Six months after San Diego County Office of Education superintendent Randolph Ward resigned amid allegations of fraud and mismanagement, turmoil at the office continues. The agency is responsible for financial and curriculum oversight of the 42 school districts and 5 community-college districts in San Diego County.
On February 28, former assistant superintendent of human services Michelle Fort-Merrill sued the agency for terminating her without giving a reason or an opportunity to defend her firing.
Fort-Merrill, who started working with the district in 2001, was a close confidant to former superintendent Ward. Her time as assistant superintendent, where she earned a salary of $161,000, was not without controversy.
In 2010, a former insurance-claims coordinator for the office of education, Rodger Hartnett, accused Fort-Merrill (along with several others) of playing favorites with public education money by awarding lucrative legal contracts to friends; in the case of Fort-Merrill, her husband William "Woody" Merrill's law firm Best Best & Krieger.
Hartnett claims he was fired after blowing the whistle on the high-ranking education officials. Among his claims was that the office, under Fort-Merrill's direction, failed to give him due process to fight his termination.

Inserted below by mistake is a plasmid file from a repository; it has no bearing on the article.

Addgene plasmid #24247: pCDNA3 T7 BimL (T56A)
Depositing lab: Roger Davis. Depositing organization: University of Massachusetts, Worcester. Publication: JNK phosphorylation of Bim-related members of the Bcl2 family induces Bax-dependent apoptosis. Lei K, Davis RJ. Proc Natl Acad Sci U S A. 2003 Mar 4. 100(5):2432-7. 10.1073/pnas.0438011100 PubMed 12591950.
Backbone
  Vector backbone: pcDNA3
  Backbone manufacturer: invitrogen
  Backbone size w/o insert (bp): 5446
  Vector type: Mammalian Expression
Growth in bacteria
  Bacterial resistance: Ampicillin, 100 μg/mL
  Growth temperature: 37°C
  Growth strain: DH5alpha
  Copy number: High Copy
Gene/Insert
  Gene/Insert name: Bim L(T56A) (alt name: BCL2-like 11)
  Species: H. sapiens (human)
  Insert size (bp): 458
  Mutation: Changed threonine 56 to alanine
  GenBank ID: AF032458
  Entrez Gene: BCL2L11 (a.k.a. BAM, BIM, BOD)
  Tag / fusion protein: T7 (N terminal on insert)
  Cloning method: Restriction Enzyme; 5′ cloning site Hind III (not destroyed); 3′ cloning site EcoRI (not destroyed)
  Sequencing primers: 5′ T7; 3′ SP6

In 2011, a judge sided with Hartnett, ordering the agency to reimburse Hartnett $237,00 in unpaid wages. By 2014, as reported by the Reader, the agency had not yet paid Hartnett — but those same law firms he objected to were paid, using over $500,000 to fight the case.
Fort-Merrill remained at Ward's side as allegations surfaced in July 2016 that he awarded himself $100,000 in raises over a period of several years. During the initial investigation Fort-Merrill supported Ward and lobbied for him to keep his position. That effort failed and in September 2016 Edward Velasquez was named interim superintendent.
Though Velasquez had pledged to keep many of the top executives in place, two weeks after Ward's resignation, while on vacation, Fort-Merrill says she was informed that she was getting placed on administrative leave pending an investigation. According to an October letter, office of education staff were looking into charges that Fort-Merrill had created a hostile work environment.
According to Fort-Merrill's lawsuit, the investigation into her work conduct never occurred. On January 4, 2017, she says she was interviewed by interim superintendent Velasquez, who sought a better understanding of the organization’s departments. Yet, without any additional information Fort-Merrill alleges she was terminated later that month for unspecified reasons.
In her lawsuit, Fort-Merrill says Velasquez and the agency violated the education code by failing to follow due-process protocols. She is asking a judge allow her to return to work and get paid for lost wages, as well as other damages.